The painting, also called the Berserker, was completed in 1967 for the cover of Lancer Books’ Conan the Conqueror and is known by either name. You can see from the painting that this is clearly an outstanding example of the skill and vision of a master of the medium and the Grand Master of the genre. This would be a 3-dimensional challenge more difficult than any I had undertaken before, and I would have a legion of collectors and fans of Frank’s work to answer to if I failed.
There would be many important decisions to make in choosing exactly what to sculpt and why. This piece would be produced in cold cast porcelain, a resin mixed with porcelain powder. Decisions would have to be reached concerning the size of the piece, how many figures to include, how to attach the horse to the base, mold making considerations, factory production, etc. All of these decisions would determine the success of the project and had to be carefully considered.
First of all, we (Frank, the folks at Conan Properties and I) had to decide how big to make this piece. What would the scale be? I felt that it was an opportunity to sculpt something that would be a centerpiece for, and the pride of, any collection. That’s the aim of any piece, really, and it brings out one’s best efforts, in my opinion.
Consequently, I felt it was necessary to have Conan the same scale as he is in the Conan the Barbarian I had sculpted some years before. One, as explained above, I wanted the piece to have impact and two, Frank and I agreed with Conan Properties (CP) that this piece begins and ends with Conan on that amazing horse. Everything else is secondary. That’s obvious, but it’s important in determining that for a sculpture of this painting, Conan on the horse is all you need to make this piece as effective as it can be. And as the first decision made about this piece, I felt that it must be in a scale that is visually impressive to do the painting any justice at all.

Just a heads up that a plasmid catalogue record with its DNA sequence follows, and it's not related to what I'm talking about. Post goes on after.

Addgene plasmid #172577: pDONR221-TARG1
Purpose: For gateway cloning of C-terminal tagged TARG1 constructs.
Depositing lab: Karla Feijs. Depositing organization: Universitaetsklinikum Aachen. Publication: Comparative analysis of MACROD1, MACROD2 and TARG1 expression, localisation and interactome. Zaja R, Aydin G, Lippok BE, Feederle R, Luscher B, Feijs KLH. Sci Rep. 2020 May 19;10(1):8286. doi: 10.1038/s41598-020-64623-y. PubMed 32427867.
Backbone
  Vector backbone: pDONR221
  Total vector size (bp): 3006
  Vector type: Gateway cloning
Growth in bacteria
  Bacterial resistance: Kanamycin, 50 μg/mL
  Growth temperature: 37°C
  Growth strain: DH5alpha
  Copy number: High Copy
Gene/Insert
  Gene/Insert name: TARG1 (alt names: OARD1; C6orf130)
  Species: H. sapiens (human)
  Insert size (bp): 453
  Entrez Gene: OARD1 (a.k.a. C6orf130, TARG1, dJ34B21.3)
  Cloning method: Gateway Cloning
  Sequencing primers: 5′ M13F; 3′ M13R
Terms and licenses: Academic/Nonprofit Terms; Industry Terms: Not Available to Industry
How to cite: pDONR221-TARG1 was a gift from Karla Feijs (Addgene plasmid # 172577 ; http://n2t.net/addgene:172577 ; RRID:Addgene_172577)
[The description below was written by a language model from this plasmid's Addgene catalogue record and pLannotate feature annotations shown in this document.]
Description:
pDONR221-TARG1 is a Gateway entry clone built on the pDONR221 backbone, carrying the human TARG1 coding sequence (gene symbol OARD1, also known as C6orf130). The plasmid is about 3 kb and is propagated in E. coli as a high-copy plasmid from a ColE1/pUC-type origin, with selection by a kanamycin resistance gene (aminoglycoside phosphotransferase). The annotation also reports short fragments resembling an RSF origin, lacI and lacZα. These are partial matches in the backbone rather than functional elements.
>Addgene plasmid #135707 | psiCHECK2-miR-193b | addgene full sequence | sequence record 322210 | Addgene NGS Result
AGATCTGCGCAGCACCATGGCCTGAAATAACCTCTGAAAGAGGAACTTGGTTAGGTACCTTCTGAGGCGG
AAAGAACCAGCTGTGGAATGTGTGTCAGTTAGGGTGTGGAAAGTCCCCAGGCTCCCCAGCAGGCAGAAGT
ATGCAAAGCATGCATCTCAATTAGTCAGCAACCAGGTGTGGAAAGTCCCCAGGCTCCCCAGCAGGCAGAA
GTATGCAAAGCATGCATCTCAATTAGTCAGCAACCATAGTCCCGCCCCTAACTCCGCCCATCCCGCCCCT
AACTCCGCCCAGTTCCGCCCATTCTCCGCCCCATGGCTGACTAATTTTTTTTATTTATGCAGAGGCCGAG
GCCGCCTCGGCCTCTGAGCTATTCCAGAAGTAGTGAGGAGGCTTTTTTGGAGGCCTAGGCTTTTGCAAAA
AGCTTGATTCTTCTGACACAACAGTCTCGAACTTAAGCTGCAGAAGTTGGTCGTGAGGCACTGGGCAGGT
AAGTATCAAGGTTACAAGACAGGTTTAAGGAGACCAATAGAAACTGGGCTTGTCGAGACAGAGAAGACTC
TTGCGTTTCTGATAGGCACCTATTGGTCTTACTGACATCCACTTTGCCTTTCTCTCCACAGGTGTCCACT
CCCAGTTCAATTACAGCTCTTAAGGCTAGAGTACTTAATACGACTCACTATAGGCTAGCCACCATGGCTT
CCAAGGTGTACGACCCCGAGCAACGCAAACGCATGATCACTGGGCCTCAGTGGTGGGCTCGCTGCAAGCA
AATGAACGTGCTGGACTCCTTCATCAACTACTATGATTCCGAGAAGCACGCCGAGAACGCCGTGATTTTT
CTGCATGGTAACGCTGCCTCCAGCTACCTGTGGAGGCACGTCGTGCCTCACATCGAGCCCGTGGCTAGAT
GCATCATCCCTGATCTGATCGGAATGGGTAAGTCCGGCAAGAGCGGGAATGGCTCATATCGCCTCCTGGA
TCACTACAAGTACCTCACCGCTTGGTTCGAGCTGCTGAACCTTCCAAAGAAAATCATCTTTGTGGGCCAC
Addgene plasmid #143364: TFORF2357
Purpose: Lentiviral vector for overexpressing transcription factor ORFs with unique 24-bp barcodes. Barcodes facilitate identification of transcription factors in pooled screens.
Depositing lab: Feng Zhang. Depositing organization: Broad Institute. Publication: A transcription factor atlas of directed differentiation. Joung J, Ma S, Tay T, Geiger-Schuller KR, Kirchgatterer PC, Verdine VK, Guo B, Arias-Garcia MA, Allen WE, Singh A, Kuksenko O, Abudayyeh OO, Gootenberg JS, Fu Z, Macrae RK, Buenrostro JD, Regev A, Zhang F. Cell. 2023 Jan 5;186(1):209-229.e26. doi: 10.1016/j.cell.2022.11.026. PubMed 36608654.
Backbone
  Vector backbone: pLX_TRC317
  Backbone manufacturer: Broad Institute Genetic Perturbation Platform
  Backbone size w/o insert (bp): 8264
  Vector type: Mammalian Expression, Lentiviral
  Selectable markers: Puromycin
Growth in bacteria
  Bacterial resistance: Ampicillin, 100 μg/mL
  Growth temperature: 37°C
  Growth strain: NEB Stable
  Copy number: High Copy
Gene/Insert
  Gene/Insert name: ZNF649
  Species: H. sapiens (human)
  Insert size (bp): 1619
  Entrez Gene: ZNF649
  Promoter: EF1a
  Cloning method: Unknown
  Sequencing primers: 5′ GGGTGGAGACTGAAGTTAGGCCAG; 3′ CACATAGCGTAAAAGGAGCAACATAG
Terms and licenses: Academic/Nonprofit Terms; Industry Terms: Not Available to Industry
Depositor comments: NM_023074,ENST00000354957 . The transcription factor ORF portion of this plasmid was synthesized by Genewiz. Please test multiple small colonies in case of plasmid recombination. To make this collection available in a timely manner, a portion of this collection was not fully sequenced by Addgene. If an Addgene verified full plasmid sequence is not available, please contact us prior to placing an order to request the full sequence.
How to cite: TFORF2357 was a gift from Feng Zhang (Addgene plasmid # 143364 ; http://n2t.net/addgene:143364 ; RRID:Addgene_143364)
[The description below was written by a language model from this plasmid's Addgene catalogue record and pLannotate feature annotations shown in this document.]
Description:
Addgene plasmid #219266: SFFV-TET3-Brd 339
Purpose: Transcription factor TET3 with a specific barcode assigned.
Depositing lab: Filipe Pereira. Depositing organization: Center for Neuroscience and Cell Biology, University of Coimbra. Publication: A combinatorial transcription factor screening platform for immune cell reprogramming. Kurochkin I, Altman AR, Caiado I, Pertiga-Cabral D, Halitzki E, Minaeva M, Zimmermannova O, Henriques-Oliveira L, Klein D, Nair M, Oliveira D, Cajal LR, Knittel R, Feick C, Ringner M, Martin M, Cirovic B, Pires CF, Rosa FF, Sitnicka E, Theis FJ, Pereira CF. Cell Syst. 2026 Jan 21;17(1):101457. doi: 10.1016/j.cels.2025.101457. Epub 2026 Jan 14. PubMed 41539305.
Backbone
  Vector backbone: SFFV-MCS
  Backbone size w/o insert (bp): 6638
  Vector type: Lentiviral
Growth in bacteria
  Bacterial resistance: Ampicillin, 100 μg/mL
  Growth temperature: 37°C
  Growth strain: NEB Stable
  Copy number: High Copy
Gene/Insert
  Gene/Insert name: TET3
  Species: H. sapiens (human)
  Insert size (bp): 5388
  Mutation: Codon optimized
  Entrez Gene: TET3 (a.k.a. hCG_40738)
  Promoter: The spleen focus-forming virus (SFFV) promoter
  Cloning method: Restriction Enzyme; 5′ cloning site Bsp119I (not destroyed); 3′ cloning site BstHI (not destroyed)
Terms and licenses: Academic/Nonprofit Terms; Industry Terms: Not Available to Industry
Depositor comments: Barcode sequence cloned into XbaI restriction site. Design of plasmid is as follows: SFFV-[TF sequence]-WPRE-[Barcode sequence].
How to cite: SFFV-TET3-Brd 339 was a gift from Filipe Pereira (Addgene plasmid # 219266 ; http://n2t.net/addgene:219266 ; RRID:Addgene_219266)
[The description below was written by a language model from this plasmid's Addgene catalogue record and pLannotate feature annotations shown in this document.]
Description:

All other decisions flow from that one. Thus, if Conan is about 12 inches tall, then the horse is very large; about 18 inches from nose to tail. A larger scale means a higher cost to produce, thus a higher retail price and a larger collectors box, higher shipping charges, etc. Adding the demon warriors would add hundreds of dollars to the retail price (literally) and would add to the fragility of the piece. The size, already huge, would require a reduction in scale that we were not willing to make because a three foot (or larger!) collectors box was simply not practical. Or, I would have to sculpt Conan the size of an eight inch action figure on a toy horse. Not bloody likely!
We all agreed that the surrounding figures are important to the painting, but not so important to the sculpture. We wanted this piece to be as accessible to as many collectors as possible at a price that would be as affordable as we could reasonably make it, and in a scale that would give the most “bang for the buck.”
So we’ll begin with the armature photos. There are only two shown here, but it’s the first big step and is crucial to the process, just as our skeletons are so important in our own structure.
As you see in the photos, the armature of Conan is not part of the horse armature. Conan will have a simple armature which will be supported by the horse. This allows Conan to be completed and removed, and then a casting of the figure can be fitted to and removed from the horse as the horse is sculpted. The horse armature shows all four legs attached to the wood platform below.
We’ll update you on the statue’s sculpting process every two weeks. We’re a bit late starting the blog and we’ll try to debut new installments every other Sunday. I hope you’ll stay with us as we develop this complicated sculpture, and I promise next time we’ll actually show some sculpting material on the armature!